The phrase “Cash is king,” has become a rather ubiquitous part of financial vernacular. I did some research on who first coined the phrase, and while not particularly clear, one source credits the former CEO of Volvo as first uttering the line in 1988.
In any case, “cash is king” describes the general power of the asset, its stability, and means to many ends as a financial tool. Despite its weakness as a productive investment today in an era of low interest rates, cash is still a storehouse of value in a global market where equities, bonds, and real estate seem to dominate most portfolios.
However, for those that have sold out of or avoided securities markets for the past several years, holding majority positions in cash has presented severe opportunity cost. Sitting on cash instead of holding stocks, bonds, or other assets has not necessarily been the best of timing decisions.
Of course sometimes it takes several years for a timing call to play out. Who’s to say that in another five years stocks will be 35% lower, bond yields will be significantly higher, and the only smart play, in hindsight, would have been to hold cash.
But, if you are indeed holding a preponderance of cash today, the thought of whether the train will ever return to the station could quite possibly be haunting you are the moment. The longer the bull runs, the more painful and disconcerting it may be to hold true to a cash-heavy thesis and wait patiently for stocks, bonds, or both to become cheap in one’s eyes.
Further, with yields inferior to normal annual inflationary pressures in the 1-3% range, idle cash is also losing purchasing power. That may or may not be a tolerable situation for the average investor to endure.
So I would argue that the allure of cash as a regal asset has certainly lost some of its sparkle given the recent annals of market history and this era of ZIRP. The incrementally weaker cash seems to be from an investment perspective, the higher the valuation that is placed on other assets. The irony of the matter is that the American dollar, on a global level, has become much stronger over the past year while cash, in and of itself, continues to languish as a coveted asset.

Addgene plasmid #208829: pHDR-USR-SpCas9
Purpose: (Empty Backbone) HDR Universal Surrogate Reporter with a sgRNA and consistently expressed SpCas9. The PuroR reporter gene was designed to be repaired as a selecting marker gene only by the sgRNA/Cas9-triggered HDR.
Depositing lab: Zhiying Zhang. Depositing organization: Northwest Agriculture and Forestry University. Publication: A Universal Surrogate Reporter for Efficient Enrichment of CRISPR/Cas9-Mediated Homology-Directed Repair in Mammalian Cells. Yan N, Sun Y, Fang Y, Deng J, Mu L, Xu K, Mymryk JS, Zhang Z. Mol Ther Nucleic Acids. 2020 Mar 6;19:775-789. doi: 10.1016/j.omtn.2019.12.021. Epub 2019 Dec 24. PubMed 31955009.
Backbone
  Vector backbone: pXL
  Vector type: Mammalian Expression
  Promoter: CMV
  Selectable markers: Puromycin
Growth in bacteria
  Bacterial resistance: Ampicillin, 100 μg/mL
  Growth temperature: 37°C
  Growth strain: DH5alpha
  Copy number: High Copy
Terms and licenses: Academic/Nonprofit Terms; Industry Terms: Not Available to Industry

The decision of how much cash to hold in today’s market may be one of the most troubling questions for investors. While the sanest thing to do may be to hold a lot of it, given seemingly excessive valuations in equities and minimal productivity out of bonds, how much opportunity cost can be withstood?
Buying a stock with a 3-5% yield and stressed valuation may be the “lesser of two evils,” if holding unproductive cash and generating no income is less desirable. While it may seem like the wise decision now, can you live with a 25-50% implosion of capital when and if the market markedly corrects?
If, on the slip side, you continue to opt for sitting on cash, how much “pain” can be endured if stocks head higher and bond yields stay low? At some point, admitting an error in a timing strategy or edging back into securities may prove the more prudent move.
Another potential outcome is that stocks remain in a trading range for a significant amount of time without a double-digit percent correction. Again, if you are keeping close tabs on valuations, at what point is it deemed “safe” to get back into stocks.
While cash still has many attractive properties, low interest rates and demand for other higher yielding securities has diminished a lot of the glitter oftentimes ascribed to it. A higher interest rate environment may prompt a “re-coronation,” but don’t expect that to happen overnight. In the meantime, holding on to substantial amounts of cash may continue to be a frustrating prospect where king may play second fiddle to court jester as an appropriate characterization of its recent value to investors.